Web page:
The study, which was conducted by researchers at the University of Massachusetts Amherst (UMass Amherst), was published in the journal Medicine & Science in Sports & Exercise.
Based on the study findings, pedaling while accomplishing work tasks helped improve insulin responses to a test meal. The investigative team, which was led by Dr. Stuart Chipkin, reported that "insulin levels following the meal were lower when sedentary workers used a pedal desk compared to a standard desk."
The researchers believe that pedal desks can potentially help "achieve public and occupational health goals in sedentary work environments." The team of researchers warned that physical inactivity and sedentary work environments were linked to higher rates of diabetes, heart disease, and obesity through insulin resistance and other mechanisms. (Related: Eyes, heart, butt: All are in danger from your desk job – here’s what you can do about it.)
Chipkin is an endocrinologist at UMass Amherst's School of Public Health and Health Sciences, and his field of study includes the impact of physical activity and medications on insulin sensitivity and skeletal muscle metabolism.
He suggested that instead of trying to resolve the issue by telling people to fit in intermittent activity into a work routine that's mostly sedentary, they should consider integrating physical activity into the workday.
The researchers shared that while office workers now have access to various alternatives like standing desks and treadmill desks, these contraptions aren't practical for use during a whole shift. Some options may also result in other concerns, such as an employee having to stand too long, which can result in backaches, fatigue, or leg cramps.
On the other hand, a pedal desk can be used while an employee is sitting down. It also gives people the freedom to engage in physical activity at their own pace for as long as they want to.
Since there were no commercial pedal desks on the market, the researchers used a prototype Pennington Pedal Desk that was co-invented by UMass Amherst kinesiology researcher Catrine Tudor-Locke. While Tudor-Locke was a co-author, she did not determine study design or interact with volunteers or study data.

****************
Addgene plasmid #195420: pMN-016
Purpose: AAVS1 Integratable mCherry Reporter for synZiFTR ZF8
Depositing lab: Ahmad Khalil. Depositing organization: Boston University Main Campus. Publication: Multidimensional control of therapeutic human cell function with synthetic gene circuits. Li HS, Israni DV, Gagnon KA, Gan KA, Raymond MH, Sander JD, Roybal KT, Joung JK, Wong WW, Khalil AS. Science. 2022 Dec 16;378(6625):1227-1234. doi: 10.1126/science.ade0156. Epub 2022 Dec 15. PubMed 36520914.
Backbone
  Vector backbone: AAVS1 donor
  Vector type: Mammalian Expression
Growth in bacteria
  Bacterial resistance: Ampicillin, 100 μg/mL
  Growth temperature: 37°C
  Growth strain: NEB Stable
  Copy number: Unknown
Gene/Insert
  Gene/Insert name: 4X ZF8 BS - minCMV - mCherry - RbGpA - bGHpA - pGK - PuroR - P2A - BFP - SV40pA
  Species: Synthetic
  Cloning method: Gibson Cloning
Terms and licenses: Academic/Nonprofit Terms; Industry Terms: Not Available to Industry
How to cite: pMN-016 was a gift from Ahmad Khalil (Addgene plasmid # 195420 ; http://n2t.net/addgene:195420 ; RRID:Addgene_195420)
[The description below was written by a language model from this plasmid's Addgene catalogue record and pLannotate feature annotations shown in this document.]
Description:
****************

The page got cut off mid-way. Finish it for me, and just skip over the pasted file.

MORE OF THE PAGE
In the study, the researchers worked with 12 overweight or obese full-time sedentary office workers. The group included six men and six women.
The volunteers were tested in two conditions: pedaling at self-selected light-intensity pace for two hours, and working while seated for two hours at a regular desk. The volunteers were instructed to finish computer-based tasks for both conditions.
They were tested on:
After eating a light meal, the volunteers provided the researchers with blood samples that were analyzed for metabolic responses of glucose; insulin and free fatty acids; and a link between obesity, insulin resistance, and Type 2 diabetes.
The researchers commented that participants who used pedal desks required significantly less insulin to maintain glucose concentrations, unlike the participants who were using the standard desk. This means that it required much less insulin to keep their blood sugars the same.
With a pedal desk, the body isn't required to work so hard to maintain blood glucose and fatty acid levels, unlike when a person is using a standard desk. Additionally, from the work point of view, pedal desks didn't affect a person's ability to accomplish work tasks.
Chipkin said that he intends to continue studying the impact of the pedal desk on people with diabetes in future studies.